African Journal on Conflict Resolution Volume 12, Number 2, 2012: Special Issue on the African Union


Jannie Malan

This is a special issue on the African Union (AU), published in the year when our continental Union is celebrating ten years of its existence. The articles included in this issue are not focused on mere birthday praises and wishes, however. They contain frank descriptions and discussions of problems, policies and procedures. They do acknowledge improvements and successes, but they also deal with challenges and failures.

There have indeed been successes and failures. This is very understandable, since ‘unity’ can never be just a simple, straightforward ideal. It is always challenged and complicated by the realities of diversity and disunity.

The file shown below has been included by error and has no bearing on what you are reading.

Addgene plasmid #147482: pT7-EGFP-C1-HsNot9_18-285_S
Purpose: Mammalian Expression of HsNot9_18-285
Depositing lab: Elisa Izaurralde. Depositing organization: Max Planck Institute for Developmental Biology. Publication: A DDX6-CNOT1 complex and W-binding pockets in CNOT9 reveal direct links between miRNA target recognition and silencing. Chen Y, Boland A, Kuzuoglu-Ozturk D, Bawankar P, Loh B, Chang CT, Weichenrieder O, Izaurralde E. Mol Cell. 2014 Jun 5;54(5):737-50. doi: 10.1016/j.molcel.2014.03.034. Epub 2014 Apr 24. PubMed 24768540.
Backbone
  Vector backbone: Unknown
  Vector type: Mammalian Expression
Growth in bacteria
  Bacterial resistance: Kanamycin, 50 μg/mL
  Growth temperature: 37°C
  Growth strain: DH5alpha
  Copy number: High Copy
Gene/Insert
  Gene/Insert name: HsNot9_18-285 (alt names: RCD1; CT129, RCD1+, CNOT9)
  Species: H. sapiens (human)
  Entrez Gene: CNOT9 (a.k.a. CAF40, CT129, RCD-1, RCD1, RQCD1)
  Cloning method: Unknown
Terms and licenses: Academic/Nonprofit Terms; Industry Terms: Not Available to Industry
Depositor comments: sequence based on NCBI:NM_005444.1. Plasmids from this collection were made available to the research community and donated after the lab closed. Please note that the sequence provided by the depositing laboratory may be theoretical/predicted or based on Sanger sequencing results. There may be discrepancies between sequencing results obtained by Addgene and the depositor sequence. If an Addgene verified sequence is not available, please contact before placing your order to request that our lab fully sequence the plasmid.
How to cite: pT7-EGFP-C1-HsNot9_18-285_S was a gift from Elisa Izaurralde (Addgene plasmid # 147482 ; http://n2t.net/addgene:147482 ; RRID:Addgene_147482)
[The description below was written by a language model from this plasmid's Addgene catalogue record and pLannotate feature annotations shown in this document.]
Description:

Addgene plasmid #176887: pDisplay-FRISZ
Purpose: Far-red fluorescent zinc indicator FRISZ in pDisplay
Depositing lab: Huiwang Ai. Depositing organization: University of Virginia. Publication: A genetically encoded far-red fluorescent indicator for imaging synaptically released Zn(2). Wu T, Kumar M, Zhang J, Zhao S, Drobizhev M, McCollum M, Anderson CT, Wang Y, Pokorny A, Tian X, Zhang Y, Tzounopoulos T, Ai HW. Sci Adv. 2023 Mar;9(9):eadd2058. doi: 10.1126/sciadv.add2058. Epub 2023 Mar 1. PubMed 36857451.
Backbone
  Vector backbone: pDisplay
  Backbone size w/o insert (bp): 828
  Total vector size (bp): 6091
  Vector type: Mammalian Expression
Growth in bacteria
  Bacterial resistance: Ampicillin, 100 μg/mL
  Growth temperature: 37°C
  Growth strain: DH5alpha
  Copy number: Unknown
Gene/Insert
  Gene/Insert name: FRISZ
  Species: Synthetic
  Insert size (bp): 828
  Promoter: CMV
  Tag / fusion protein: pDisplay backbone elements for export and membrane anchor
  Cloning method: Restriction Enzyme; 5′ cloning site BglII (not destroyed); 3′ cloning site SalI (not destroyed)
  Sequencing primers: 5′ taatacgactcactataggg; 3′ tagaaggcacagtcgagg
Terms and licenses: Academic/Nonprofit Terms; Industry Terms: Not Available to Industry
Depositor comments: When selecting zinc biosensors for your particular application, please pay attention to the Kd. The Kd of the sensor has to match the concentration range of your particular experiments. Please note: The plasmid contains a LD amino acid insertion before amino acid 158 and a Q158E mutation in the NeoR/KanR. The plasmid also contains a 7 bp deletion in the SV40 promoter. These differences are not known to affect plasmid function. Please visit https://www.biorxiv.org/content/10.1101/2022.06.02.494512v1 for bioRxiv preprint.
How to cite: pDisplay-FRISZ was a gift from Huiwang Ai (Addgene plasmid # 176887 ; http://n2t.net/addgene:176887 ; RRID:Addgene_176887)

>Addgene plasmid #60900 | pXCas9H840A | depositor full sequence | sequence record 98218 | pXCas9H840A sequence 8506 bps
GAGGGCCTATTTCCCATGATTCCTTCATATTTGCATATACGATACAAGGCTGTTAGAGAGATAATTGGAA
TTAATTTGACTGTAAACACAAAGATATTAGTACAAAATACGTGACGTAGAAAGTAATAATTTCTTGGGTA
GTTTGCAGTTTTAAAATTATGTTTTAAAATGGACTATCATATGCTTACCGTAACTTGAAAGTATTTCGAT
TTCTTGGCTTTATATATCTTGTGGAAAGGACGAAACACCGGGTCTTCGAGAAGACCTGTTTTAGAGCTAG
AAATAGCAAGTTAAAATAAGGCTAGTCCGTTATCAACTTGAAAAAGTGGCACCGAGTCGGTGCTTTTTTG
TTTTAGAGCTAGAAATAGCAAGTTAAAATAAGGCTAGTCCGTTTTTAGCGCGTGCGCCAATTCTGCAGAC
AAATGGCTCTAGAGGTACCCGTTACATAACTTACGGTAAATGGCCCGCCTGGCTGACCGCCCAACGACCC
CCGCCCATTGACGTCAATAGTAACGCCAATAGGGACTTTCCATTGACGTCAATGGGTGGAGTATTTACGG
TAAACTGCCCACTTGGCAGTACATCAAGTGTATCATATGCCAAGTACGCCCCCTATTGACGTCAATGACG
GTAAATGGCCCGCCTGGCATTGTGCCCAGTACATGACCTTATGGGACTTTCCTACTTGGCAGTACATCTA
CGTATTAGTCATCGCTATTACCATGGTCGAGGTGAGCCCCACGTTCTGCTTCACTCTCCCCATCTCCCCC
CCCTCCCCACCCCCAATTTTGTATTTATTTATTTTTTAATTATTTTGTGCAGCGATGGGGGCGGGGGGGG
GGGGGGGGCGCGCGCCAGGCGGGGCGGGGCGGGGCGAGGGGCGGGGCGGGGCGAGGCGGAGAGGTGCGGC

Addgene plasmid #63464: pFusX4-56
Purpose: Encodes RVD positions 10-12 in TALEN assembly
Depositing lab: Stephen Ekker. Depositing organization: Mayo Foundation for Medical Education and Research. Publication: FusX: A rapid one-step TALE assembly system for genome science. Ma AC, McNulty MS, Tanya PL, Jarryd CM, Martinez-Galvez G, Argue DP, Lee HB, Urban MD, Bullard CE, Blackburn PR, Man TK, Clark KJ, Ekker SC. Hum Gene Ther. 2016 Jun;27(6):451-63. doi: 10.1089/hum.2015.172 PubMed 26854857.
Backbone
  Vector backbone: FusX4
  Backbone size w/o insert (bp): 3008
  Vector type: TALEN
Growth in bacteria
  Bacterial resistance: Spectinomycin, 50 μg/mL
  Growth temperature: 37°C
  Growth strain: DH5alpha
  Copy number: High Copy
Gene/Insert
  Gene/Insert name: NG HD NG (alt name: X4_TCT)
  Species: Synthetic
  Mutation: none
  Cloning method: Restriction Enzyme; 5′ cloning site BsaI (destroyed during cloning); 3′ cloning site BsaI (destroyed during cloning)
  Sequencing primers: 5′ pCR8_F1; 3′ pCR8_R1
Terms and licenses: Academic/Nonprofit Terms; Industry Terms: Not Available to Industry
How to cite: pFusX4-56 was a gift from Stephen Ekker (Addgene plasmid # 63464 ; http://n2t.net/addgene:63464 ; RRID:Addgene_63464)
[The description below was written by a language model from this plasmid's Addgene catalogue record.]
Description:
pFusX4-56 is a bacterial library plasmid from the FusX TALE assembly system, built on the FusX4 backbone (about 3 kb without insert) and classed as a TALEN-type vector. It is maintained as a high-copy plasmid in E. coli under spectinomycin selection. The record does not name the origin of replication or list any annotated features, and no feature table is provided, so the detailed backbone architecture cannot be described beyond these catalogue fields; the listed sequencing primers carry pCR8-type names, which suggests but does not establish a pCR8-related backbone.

Unity, and particularly African unity, has been the main ideal not only of the AU over one decade, but also of its predecessor, the Organisation of African Unity (OAU), over almost four decades. In fact, the name of the original Organisation proclaimed the conviction that the unity already existed. The Organisation was not established as one aspiring for or towards African Unity, but as one entrusted with guardianship of African Unity. In spite of such optimistic idealism, however, the Founding Fathers were very realistic about phenomena and forebodings of disunity. They headed their list of purposes with promoting unity and solidarity, and coordinating cooperation (OAU 1963: art. II), but they also established a Commission of Mediation, Conciliation and Arbitration (OAU 1963: art. XIX). Mainly due to observance of the principle of non-interference in internal affairs (OAU 1963: art. III), however, it had to be admitted thirty years later that ‘the Commission has been virtually dormant since its establishment’ (OAU 1993:5). Then, in 1993, the Mechanism for Conflict Prevention, Management and Resolution was established. This signalled ‘Africa’s determination to solve its own problems’ and its commitment ‘to work together towards the peaceful and speedy resolution of all conflicts on the continent’ (OAU 1993:2). This Mechanism brought about more action, but was still bound by the principle of non-interference. It was equipped with an Early Warning System and was especially focused on conflict prevention.